Posted by Lyra Mollington
Before Daisy met Barry, they had both been unlucky in love. Daisy’s unhappy marriage ended when her husband dropped dead of a heart attack. Barry’s wife left him and he discovered that their marriage had also been an unhappy one.
With the events of recent weeks we have found out quite a lot about each other. If a near-death experience can’t teach us about ourselves and others, what else can? Another interesting thing I discovered about Barry is that any talk of funerals and his placid nature evaporates.
When Barry was a boy, his father was killed. He ‘didn’t care in the slightest’ that he hadn’t been given the chance to go to the funeral. At his mother’s funeral twenty years ago he felt like ‘Bambi caught in the headlights’.
In short, funerals are Barry’s idea of hell. When his best friend Tom died, the funeral was ‘crap’ and not enhanced by the ‘loud and relentless sobbing’ from the front row. When I suggested that a few tears might be a good thing, I was greeted with a look of incredulity. Barry can’t cope with people crying in public – or in private for that matter.
He was especially aggrieved that a ‘doddery old fart in a cassock’ was in charge of the proceedings, especially as he knew that Tom had strong feelings about religion. Barry had visited Tom in hospital and a chaplain had ‘hovered menacingly’ at the end of the bed. After the chaplain left, Tom told Barry that he had nearly told him to bugger off.
He completed his diatribe with, ‘And sitting in regimented rows in an enclosed space listening to the naff poems and bloody awful songs people choose! Fly Me To The Moon? What the hell is that about?’ Further questioning revealed that Tom had never shared his funeral wishes with his children.
Nor has Barry. ‘Whatever I tell them they’ll still manage to make a right pig’s ear out if it.’ But he agreed that it would be a kindness to his sons if he could give them some idea of what he wanted. The problem is that Barry knows exactly what he doesn’t want (unnecessary expense/naff poems/bloody awful songs) but no idea what he DOES want.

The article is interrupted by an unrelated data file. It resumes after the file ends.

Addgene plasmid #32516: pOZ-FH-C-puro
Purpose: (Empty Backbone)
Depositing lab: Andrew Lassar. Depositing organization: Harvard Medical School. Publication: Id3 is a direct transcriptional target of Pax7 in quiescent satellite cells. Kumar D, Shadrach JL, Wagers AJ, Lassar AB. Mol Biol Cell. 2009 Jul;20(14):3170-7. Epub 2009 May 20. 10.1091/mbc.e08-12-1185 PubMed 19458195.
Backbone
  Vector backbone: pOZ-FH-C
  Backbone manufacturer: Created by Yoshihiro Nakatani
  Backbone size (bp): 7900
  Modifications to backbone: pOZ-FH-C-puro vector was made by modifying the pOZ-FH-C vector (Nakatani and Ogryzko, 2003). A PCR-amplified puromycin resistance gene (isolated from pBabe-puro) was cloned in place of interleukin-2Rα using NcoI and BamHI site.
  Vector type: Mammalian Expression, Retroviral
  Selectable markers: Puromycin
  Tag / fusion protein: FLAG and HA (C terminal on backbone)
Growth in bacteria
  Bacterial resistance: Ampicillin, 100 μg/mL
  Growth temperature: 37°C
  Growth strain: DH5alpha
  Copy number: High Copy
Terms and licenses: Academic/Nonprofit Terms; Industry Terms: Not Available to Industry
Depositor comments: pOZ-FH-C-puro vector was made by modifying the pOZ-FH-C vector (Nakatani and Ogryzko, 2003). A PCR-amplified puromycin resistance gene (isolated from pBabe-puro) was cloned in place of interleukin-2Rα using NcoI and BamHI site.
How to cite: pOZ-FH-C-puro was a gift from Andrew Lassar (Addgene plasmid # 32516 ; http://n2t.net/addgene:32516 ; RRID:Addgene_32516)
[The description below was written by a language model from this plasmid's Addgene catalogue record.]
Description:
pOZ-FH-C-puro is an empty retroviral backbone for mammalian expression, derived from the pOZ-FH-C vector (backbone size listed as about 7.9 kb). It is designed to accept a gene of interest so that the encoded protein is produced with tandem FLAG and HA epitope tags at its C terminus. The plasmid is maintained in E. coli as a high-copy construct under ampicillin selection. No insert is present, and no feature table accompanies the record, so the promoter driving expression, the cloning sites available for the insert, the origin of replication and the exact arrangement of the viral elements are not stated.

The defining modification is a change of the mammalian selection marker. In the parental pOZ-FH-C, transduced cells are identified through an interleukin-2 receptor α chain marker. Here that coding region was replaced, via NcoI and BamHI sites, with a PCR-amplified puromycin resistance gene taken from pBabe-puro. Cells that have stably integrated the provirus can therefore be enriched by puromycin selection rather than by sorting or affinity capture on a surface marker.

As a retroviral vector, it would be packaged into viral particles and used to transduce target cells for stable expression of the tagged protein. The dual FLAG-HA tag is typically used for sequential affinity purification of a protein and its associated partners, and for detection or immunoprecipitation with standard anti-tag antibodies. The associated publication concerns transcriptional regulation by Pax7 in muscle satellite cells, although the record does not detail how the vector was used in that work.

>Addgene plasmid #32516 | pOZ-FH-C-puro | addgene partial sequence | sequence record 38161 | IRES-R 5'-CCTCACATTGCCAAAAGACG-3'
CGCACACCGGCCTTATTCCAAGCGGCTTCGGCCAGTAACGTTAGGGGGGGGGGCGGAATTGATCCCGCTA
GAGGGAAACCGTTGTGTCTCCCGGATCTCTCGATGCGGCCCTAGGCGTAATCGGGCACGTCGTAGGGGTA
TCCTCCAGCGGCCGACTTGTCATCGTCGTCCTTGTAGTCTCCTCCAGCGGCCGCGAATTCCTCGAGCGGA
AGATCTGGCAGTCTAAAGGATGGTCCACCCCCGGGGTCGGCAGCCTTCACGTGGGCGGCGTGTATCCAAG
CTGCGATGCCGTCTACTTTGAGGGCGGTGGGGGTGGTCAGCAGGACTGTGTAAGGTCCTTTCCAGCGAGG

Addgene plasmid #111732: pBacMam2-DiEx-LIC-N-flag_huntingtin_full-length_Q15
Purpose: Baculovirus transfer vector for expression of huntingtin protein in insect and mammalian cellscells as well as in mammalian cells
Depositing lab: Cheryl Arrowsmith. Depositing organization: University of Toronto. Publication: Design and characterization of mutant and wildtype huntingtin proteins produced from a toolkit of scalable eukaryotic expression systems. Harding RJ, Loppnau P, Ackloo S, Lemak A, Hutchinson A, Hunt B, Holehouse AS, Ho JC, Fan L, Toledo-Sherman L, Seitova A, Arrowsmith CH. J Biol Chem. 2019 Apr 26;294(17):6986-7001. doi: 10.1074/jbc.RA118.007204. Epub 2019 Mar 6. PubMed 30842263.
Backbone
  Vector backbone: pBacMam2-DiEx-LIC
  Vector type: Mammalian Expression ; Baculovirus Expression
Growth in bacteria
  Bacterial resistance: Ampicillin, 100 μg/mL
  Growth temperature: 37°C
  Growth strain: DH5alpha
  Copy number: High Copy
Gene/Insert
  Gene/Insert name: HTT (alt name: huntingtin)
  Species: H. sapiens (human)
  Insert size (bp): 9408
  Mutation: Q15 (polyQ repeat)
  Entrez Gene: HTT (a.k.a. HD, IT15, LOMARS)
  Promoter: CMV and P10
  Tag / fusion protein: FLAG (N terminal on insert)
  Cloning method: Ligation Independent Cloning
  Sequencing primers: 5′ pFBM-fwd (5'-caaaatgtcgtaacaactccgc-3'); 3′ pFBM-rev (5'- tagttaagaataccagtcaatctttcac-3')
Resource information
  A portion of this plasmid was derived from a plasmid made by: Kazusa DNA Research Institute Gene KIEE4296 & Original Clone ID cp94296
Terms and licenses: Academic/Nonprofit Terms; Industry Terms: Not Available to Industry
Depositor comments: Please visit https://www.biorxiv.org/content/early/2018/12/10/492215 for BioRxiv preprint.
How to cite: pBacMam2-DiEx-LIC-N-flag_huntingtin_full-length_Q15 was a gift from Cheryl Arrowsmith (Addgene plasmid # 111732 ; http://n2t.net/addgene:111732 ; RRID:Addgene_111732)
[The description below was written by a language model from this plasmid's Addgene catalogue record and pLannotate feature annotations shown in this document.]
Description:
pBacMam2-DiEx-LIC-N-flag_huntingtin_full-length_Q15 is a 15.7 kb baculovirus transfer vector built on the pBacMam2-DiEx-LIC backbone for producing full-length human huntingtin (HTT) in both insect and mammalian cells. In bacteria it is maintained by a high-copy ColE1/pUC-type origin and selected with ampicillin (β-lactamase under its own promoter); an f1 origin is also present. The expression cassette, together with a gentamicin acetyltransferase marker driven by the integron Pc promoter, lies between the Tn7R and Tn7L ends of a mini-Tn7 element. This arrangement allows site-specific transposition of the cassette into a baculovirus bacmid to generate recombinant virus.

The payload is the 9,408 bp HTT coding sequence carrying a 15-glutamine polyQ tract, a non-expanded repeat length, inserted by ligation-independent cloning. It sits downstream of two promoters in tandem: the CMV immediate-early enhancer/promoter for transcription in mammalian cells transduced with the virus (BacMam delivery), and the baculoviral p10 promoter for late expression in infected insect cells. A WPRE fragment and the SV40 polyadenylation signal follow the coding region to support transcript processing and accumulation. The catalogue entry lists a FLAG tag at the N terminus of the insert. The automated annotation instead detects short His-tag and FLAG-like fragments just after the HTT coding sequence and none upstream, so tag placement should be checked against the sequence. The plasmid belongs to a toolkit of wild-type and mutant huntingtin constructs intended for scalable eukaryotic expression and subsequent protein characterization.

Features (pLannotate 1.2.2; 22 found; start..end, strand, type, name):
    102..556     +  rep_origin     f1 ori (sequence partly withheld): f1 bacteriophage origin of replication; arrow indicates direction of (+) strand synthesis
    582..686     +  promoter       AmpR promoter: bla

Which is how we came to be standing at the gates of a large cemetery near where we live. It has both traditional and natural burial areas. Which seems to mean that only some graves have headstones. Others don’t and the grass isn’t cut as often. According to the website, its chapel was designed in 1906 and is available for ‘people of all faiths and beliefs.’
We had barely gone through the gates when a small group of people and a coffin caught my eye. Daisy was holding me back with a stern look. I persuaded her that we could move closer if we pretended to be visiting a grave.
We couldn’t hear very much. There didn’t seem to be a vicar but I noticed there was a grave-digger nearby trying to look inconspicuous. The undertaker instructed his four ‘gentlemen’ to lower the coffin.
A young woman nodded to the little girl next to her. She looked about seven years old. She began playing Twinkle Twinkle Little Star on the recorder. A toddler standing next to her bobbed his head in time to the music. The descant recorder is not my favourite instrument but she was note perfect and there wasn’t a single squeak.
Each person threw a flower into the grave. After a minute or two, they walked towards their cars. The recorder-playing girl and her brother were now holding hands with the young woman. She looked beautiful in her black dress. But with her high heels she was struggling not to sink into the grass.
The cars drove off. A passenger jet flew over. Daisy tried to tell me something but I couldn’t hear a word. And Barry pretended not to wipe his eyes.